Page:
The evaluation of a meta-study reveals a clear correlation: saturated fatty acids increase the risk of dementia as well as Alzheimer’s disease.
Our diet has many effects on our health. But can it specifically affect the risk of developing dementia? Previous studies of larger populations, their diet and health, so-called epidemiological studies, have only been able to find a connection between the amount of fats eaten and Alzheimer’s disease. The results of different studies seemed rather inconsistent. However, Chinese researchers from Zhejiang University in Hangzhou have now determined a correlation between fatty acids and dementia in a meta-analysis, which research has been on this issue so far.
The researchers systematically searched the PubMed, Embase, and Cochrane Library medical databases for publication by May 2017. They used the data to identify prospective cohort studies in which people were included as subjects before any disease or symptoms were identified. Importantly, the studies looked at the relationship between dietary fat intake and Alzheimer’s disease or dementia risk. The quantities of saturated fatty acids (an essential component of animal fats) and unsaturated fatty acids (which are mainly found in vegetable fats) were also considered separately.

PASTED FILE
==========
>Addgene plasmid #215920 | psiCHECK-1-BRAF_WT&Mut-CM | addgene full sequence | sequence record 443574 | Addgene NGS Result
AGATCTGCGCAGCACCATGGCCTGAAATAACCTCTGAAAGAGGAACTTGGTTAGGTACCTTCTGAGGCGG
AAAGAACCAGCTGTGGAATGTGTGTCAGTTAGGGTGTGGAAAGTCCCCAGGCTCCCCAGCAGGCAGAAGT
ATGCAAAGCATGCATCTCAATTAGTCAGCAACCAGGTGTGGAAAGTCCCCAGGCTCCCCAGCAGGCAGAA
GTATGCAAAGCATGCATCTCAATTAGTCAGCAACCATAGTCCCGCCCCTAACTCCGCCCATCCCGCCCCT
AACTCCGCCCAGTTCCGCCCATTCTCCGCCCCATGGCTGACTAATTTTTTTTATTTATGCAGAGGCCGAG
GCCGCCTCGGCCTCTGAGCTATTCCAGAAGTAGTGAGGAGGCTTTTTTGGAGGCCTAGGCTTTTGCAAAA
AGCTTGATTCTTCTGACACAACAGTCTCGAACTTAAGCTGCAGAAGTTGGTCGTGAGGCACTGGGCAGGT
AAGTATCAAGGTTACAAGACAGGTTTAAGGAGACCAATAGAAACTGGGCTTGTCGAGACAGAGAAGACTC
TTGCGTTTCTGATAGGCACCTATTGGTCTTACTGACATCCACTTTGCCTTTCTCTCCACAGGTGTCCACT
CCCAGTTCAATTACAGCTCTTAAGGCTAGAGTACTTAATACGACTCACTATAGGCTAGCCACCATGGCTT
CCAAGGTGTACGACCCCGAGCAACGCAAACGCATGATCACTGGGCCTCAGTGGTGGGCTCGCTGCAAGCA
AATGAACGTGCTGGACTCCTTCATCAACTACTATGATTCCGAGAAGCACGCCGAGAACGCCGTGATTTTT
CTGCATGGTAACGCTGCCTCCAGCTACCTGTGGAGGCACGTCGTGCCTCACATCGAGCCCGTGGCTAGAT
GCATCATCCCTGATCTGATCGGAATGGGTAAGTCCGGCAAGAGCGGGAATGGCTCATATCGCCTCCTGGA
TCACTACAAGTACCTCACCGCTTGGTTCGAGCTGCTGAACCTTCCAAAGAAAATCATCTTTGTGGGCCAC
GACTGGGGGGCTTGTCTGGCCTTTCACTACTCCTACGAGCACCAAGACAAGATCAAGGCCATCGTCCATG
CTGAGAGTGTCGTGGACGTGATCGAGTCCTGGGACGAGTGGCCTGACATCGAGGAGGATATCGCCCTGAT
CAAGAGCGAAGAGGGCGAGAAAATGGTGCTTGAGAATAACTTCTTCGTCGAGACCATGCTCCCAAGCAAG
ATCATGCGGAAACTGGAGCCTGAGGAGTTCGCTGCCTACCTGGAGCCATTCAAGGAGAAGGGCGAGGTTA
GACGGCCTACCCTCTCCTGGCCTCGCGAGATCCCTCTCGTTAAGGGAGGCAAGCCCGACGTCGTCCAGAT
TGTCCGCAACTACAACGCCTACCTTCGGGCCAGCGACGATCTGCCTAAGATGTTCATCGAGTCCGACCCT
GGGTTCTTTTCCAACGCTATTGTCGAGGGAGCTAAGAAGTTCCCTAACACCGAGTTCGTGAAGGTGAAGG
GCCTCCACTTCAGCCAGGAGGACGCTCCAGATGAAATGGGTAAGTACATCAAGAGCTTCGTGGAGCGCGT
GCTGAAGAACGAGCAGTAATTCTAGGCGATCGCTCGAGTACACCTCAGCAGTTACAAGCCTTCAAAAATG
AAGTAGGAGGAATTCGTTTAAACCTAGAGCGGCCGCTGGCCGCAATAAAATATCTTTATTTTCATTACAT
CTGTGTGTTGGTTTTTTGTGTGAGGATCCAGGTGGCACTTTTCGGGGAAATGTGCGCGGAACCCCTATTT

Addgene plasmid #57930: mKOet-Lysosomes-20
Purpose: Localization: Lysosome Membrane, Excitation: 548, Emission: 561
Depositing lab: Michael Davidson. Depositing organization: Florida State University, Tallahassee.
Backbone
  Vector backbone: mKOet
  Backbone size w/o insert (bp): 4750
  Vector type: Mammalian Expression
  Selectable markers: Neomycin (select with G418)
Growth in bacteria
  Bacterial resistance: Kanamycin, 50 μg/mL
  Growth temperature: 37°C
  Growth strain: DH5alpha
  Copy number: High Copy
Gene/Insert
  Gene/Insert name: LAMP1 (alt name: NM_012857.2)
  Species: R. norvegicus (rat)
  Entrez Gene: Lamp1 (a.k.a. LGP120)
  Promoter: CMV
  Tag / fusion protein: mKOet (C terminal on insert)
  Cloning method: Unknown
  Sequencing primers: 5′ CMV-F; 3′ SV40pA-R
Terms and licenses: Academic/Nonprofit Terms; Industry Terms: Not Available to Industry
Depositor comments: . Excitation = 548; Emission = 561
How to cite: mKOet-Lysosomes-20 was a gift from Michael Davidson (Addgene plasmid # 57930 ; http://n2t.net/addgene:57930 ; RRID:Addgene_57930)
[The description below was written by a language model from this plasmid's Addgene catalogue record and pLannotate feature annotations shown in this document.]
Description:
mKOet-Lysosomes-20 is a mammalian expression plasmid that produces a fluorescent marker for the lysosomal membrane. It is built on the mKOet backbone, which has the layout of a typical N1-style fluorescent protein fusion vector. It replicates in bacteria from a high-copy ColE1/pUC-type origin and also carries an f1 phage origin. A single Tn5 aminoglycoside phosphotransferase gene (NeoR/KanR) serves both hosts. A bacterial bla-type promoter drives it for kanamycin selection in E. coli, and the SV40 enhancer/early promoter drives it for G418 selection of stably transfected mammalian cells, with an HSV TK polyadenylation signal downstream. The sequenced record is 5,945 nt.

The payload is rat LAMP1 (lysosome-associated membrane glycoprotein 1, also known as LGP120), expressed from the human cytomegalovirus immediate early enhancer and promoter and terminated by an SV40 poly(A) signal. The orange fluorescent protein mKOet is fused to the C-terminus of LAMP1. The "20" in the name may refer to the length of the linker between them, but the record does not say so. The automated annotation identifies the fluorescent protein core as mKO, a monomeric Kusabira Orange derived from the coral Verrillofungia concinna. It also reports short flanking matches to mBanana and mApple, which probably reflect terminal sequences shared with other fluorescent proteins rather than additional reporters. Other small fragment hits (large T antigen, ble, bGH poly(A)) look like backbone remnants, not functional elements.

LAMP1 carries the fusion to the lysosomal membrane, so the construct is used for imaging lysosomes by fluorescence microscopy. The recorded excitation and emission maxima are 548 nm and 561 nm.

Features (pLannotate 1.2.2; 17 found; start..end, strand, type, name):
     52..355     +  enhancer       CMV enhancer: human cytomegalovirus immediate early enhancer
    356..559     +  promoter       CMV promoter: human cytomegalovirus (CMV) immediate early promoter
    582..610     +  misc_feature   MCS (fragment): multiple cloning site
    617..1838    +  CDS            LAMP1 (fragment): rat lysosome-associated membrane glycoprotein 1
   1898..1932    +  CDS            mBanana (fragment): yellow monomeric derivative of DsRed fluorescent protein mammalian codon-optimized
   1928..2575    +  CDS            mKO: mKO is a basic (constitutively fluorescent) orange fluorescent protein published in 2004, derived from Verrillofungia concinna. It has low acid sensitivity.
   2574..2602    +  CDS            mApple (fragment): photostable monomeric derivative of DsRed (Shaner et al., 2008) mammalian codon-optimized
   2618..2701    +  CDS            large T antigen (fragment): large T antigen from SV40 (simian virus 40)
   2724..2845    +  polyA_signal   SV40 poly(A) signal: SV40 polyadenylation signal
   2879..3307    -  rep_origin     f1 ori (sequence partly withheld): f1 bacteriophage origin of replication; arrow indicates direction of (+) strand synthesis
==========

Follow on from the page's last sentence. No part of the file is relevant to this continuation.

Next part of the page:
Overall, the researchers found four independent studies of a total of 8,630 participants and 633 patient cases. The overall picture showed that a large amount of saturated fatty acids (ie more animal fat) in the diet measurably increased the risk of dementia. The risk of Alzheimer’s disease increased by 39 percent and the risk of dementia increased by a massive 105 percent. Based on the study data, an increase in saturated fat intake of 4 g / day was associated with a 15 percent increase in the risk of Alzheimer’s disease. However, there was no indication of a link between the intake of total fat or monounsaturated and polyunsaturated fatty acids (ie vegetable fats) and the risk of Alzheimer’s or dementia.
In summary, the review of the 4 separate studies and thousands of participants found clear evidence that saturated fat, such as those found in animal fat, can contribute to the risk of dementia and Alzheimer’s disease. The total fat levels or fats with unsaturated fatty acids did not appear to be involved in the increased risk of dementia. This suggests once again that nutrition can also be important for later mental health.